A profile's settings also include the option to run the respective shell with elevated privileges. However, by default, Windows Terminal opens all predefined profiles in the context of the currently logged-in account.
Create an administrative profile
To configure a new shell for administrative purposes, you can use the function to duplicate existing profiles. To do so, open the settings and click Add a new profile.
In the following dialog box, select an existing profile that you want to copy, and execute the Duplicate command. Now the settings of this new profile open, and you can change its name and activate the Run this profile as Administrator option.
After being saved, this new profile appears immediately on the dropdown list and can be started directly. As expected, the following authentication expects you to enter the credentials of an administrative account.
Separate windows for admin shells
After you have successfully logged in, the command line does not open in a new tab but in a separate window. This is not entirely surprising, because the program in question is started as a child process of the terminal.
However, if you open another instance of the administrative shell, it does not appear as a tab in the existing admin terminal, but again in a separate window.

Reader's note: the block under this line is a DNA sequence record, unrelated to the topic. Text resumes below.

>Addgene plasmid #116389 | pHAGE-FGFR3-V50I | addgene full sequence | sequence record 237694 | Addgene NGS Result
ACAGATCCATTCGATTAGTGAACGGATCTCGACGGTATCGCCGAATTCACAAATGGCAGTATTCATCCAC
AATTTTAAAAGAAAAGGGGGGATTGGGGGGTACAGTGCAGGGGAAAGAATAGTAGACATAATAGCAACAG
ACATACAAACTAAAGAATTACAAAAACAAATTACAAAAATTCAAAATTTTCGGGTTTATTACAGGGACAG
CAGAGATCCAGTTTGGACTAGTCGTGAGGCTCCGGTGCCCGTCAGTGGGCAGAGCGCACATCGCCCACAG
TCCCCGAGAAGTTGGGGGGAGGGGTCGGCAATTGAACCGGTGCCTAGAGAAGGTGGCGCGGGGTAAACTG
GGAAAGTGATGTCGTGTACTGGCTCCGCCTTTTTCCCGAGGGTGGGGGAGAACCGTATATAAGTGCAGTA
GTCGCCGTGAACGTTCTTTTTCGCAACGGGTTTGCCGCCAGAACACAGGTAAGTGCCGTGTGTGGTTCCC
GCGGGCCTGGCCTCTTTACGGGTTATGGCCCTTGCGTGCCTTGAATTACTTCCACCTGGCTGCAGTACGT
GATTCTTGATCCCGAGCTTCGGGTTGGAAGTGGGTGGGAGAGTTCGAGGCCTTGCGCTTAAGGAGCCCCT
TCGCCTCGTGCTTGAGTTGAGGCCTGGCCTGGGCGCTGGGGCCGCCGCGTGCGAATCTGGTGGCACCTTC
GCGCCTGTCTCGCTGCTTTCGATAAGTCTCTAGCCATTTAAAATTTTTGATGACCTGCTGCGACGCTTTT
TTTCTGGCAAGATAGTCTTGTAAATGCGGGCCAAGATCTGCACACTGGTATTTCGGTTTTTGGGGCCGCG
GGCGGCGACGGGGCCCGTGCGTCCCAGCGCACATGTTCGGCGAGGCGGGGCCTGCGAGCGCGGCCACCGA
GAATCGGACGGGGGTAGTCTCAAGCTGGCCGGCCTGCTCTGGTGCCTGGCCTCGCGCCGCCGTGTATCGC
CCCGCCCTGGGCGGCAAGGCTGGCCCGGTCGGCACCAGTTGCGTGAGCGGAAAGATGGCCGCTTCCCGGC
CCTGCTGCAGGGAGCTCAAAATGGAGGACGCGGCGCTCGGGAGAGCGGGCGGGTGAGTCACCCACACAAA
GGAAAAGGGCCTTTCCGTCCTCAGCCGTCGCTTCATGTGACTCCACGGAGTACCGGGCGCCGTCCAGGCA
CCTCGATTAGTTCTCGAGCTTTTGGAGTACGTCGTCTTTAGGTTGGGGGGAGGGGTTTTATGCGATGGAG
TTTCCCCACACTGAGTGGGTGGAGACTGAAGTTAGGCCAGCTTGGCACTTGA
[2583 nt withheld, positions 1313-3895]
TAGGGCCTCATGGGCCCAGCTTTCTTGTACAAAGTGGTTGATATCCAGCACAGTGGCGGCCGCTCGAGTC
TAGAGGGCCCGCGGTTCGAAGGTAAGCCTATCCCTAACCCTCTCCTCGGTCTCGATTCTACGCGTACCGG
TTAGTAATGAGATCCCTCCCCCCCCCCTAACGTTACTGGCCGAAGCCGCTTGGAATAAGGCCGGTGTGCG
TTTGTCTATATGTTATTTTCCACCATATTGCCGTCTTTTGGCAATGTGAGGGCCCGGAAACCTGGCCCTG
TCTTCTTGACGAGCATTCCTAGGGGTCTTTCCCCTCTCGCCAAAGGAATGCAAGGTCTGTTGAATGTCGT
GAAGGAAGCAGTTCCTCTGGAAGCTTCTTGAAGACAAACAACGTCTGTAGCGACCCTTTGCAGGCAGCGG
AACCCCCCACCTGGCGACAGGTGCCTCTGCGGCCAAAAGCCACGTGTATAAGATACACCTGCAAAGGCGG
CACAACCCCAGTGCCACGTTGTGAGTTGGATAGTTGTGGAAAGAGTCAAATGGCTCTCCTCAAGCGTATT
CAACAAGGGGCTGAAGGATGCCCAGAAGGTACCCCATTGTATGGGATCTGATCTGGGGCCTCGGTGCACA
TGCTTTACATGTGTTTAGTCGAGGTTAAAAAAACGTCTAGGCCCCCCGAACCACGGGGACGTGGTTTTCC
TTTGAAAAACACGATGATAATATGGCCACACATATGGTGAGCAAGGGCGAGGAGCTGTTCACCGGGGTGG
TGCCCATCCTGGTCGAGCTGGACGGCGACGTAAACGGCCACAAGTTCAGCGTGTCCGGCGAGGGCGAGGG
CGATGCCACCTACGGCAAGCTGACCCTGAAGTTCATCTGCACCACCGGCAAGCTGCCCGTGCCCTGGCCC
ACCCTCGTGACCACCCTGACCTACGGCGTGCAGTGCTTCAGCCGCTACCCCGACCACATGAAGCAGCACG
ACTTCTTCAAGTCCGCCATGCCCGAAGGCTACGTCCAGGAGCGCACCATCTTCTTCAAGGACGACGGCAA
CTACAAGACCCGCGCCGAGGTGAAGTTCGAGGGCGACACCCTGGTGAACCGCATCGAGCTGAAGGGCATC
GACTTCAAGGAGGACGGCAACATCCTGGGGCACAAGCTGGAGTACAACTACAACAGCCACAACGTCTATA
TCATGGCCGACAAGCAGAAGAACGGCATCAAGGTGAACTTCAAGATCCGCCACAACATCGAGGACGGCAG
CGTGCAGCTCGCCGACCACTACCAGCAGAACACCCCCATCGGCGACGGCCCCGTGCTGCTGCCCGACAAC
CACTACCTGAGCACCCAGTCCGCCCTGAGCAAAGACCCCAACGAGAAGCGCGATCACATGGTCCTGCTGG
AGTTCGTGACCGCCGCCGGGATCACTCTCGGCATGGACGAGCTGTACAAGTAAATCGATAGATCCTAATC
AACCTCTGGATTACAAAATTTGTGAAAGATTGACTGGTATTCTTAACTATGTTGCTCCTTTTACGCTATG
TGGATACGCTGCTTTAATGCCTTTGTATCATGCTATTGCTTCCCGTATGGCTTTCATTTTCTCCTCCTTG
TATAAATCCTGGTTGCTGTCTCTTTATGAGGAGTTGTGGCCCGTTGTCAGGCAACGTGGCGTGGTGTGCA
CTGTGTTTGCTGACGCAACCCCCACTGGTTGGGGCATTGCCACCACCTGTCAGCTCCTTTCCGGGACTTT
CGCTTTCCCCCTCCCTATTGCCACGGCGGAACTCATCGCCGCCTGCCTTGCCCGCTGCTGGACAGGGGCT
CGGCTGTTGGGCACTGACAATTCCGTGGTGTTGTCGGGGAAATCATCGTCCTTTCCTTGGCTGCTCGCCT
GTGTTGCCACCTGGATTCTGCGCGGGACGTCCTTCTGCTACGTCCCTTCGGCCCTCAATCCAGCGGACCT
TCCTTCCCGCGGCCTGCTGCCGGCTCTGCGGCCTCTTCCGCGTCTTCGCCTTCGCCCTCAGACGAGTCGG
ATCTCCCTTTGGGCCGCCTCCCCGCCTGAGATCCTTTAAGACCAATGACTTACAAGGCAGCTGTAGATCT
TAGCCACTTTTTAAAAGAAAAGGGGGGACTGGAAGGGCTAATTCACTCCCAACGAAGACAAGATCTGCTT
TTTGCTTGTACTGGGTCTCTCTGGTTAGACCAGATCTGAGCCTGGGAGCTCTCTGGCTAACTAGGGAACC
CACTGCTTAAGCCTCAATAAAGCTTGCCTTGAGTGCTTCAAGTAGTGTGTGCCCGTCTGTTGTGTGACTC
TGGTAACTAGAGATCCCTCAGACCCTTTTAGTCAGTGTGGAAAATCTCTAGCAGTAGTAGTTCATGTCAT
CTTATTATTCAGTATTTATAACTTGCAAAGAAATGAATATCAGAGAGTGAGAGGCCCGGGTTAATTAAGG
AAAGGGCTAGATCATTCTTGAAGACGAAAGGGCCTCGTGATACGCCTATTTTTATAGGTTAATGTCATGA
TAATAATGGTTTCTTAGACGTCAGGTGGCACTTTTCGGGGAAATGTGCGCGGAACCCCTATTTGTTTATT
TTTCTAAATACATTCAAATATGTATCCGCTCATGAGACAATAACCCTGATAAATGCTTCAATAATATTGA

Run all shells as admin
If you want to use Windows Terminal only for administrative purposes, you can activate the Run this profile as Administrator option in the settings under Profiles > Defaults. This saves you the effort of launching the terminal as an administrator. Since the icon in the taskbar does not offer this option, you would have to use the search function as a workaround.
Another quirk of Windows Terminal is that it opens all shells with elevated privileges at the next startup if you have selected the admin option for the default profile. Usually, this is Windows PowerShell. You will then no longer be able to access the original user's settings to undo this change (other than by editing the JSON file).
Error when opening in an admin context
Windows Terminal is a Store app, and as such, requires installation for each user. Depending on how the terminal was installed on your machine, running it as an administrator may fail if it doesn't exist for the account in question.
If you download the program from the store, the store app sets up the Windows terminal for all users. If, on the other hand, you install it under a standard account via sideloading of the MSIX bundle, then it is missing in the profile of the administrative account and, accordingly, causes an error message if you try to start a profile with elevated rights.
In this case, the additional installation of Windows Terminal under the privileged user usually helps. However, with some previews of Windows 11, running a profile as admin may fail even then.
Executing command lines in tabs of a single terminal window is convenient, but it makes launching shells with elevated privileges more complicated. Windows Terminal provides a corresponding option for each individual profile or for all shells.
If you decide to configure individual profiles for elevating permissions, they always open a separate window, which actually contradicts the concept of the application.
Hi, I was playing with the terminal and got stuck in the admin mode that you mentioned in one paragraph. How can I disabled the terminal to open always as admin using the JSON?